In early June, the European Union’s attempt to issue a unified response regarding Chinese human rights abuses was blocked by a single defiant leader: Hungary’s Prime Minister Viktor Orbán. This was not however an unexpected result, and simply marked the latest pro-China move made by the PM. Having previously referred to the EU’s anti-China efforts as “frivolous”, it is clear where Orbán’s support lies, and it is not with his European neighbours.
The past decade has seen Hungary aim to decrease its economic dependence on the West by increasing commerce with Asian countries, China especially, in a strategy known as the ‘Eastern Opening’. In line with Orbán’s populist opposition to increased European integration, this has also resulted in mass Chinese investment in Hungarian infrastructure: in 2013 for example, China funded a $2.89bn reconstruction and renovation of the 374km railway between Budapest and Belgrade. This is consistent with recent Chinese foreign policy: Africa has also received mass-investment in recent years, in return for political support.
Understandably, this increased economic involvement by the Chinese has both the EU and UK concerned. China’s Belt and Road Initiative, aimed at investing in countries around the world, may very well be targeting Hungary as a potential future terminal. With Italy having already joined the BRI, Hungary could prove crucial in solidifying China’s European influence.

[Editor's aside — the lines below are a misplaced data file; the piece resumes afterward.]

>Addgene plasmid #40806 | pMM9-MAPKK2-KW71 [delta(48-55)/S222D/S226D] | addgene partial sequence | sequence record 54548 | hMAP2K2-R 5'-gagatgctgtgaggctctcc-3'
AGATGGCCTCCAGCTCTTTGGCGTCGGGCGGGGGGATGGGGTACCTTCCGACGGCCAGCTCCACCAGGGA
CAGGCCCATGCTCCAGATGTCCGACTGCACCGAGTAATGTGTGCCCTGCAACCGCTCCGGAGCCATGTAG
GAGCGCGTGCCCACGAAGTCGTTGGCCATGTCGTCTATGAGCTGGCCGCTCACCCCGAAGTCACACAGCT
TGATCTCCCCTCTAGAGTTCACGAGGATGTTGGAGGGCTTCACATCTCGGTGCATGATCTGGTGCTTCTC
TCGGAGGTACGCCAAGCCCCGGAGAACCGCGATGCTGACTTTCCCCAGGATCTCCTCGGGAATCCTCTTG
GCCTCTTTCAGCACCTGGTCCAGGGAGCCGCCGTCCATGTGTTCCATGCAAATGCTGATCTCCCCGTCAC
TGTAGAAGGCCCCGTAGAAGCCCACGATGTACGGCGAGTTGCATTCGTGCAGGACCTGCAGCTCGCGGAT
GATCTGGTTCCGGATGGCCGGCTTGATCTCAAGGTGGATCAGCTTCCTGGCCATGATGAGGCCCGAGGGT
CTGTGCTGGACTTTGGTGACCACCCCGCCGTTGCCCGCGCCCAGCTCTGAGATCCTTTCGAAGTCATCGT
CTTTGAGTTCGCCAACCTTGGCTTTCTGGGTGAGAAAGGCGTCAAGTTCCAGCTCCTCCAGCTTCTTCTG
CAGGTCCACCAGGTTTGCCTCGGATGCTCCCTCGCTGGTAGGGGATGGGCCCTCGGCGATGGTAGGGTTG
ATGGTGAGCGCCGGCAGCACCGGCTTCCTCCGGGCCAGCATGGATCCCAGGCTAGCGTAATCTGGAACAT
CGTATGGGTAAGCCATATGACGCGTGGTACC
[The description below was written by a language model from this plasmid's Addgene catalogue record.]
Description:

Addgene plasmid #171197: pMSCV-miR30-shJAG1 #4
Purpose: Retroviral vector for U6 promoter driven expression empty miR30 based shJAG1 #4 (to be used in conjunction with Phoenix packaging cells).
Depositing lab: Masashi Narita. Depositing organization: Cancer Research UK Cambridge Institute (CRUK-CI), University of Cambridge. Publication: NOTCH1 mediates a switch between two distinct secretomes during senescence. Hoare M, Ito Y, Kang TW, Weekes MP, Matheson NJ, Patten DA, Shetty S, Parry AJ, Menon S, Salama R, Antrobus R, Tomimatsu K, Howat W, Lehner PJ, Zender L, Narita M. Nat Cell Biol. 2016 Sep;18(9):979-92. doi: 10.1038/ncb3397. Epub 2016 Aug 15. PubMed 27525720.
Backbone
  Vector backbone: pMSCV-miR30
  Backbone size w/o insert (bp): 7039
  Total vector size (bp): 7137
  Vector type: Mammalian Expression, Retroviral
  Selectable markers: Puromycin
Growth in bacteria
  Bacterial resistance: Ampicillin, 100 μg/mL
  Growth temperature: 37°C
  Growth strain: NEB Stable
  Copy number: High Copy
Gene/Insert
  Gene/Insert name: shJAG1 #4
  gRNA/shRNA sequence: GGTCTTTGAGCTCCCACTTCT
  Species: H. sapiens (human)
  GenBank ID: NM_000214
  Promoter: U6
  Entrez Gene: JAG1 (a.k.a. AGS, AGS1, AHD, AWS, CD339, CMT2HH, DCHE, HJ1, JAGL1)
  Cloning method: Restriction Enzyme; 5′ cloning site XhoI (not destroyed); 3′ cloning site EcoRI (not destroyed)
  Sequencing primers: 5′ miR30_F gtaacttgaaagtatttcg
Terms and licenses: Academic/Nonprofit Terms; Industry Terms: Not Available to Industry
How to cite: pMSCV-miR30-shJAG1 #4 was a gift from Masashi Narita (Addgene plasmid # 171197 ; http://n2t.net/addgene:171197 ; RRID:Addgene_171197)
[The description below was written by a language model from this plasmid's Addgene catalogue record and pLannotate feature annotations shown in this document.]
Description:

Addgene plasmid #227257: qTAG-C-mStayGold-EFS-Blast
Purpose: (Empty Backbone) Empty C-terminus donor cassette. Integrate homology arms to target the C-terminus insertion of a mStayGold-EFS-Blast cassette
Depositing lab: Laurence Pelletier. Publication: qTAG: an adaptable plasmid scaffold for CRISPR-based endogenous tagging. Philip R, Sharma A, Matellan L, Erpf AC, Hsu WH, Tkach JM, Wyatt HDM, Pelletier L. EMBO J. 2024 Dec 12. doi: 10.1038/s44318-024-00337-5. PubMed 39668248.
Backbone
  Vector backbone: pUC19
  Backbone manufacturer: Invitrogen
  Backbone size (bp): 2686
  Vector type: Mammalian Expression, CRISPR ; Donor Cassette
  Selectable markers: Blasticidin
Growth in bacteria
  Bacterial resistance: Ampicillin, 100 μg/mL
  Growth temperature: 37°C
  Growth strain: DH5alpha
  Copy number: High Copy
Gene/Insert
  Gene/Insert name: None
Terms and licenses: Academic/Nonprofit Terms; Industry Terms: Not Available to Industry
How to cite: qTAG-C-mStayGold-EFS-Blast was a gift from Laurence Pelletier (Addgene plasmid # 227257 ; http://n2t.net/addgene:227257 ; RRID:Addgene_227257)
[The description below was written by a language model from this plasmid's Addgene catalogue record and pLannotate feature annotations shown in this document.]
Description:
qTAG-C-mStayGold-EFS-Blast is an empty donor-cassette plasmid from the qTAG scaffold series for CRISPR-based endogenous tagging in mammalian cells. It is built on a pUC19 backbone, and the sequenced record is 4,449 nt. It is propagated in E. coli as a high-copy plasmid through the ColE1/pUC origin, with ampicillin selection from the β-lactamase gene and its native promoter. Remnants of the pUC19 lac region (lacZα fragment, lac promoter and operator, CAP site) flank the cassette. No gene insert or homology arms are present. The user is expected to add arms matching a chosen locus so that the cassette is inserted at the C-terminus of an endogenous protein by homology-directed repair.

China is also getting involved in Hungary’s education sector. The prestigious Funda University, based in Shanghai, has agreed to build a campus in Budapest, to be completed by 2024. The €1.5bn project will only strengthen ties between the regimes, and also has the potential to indoctrinate Hungarian students towards a pro-China mindset.
In a move consistent with China’s shoring up of political support via economic intervention, CCP-owned companies have, over the past decade, become increasingly involved with Hungarian businesses – in 2011 the Wanhua Industrial Group, a major chemical company, purchased 96 per cent of BorsodChem, Hungary’s second largest chemical company.
This situation presents an excellent opportunity for the UK to stand against Chinese expansionism. However, a meeting between the two Prime Ministers in May made no mention of Orbán’s embrace of the Chinese, with Boris Johnson instead focusing on crackdowns on human rights. Johnson’s silence concerning the matter is simply indicative of China’s ever-growing global influence, which President Jinping has only escalated in the past decade, having invested billions in both Africa and Latin America.
Whilst European pressure on Orbán will only bolster his anti-EU base of supporters, the UK must ensure that the CCP are kept out of British affairs. Whilst promising steps have been made already, including the banning of Huawei from our 5G networks, worrying examples of Chinese influence and spending remain. For example Cambridge University professor Peter Nolan has used his position to discourage discussion of the Uighur crisis, aiding China’s international image.
If Global Britain is going to truly succeed, we must stand strong against China’s advance and pressure European nations to reject the CCP’s offers. Together, an international coalition of Western liberal democracies can stem the tide of both authoritarianism and China’s global vision.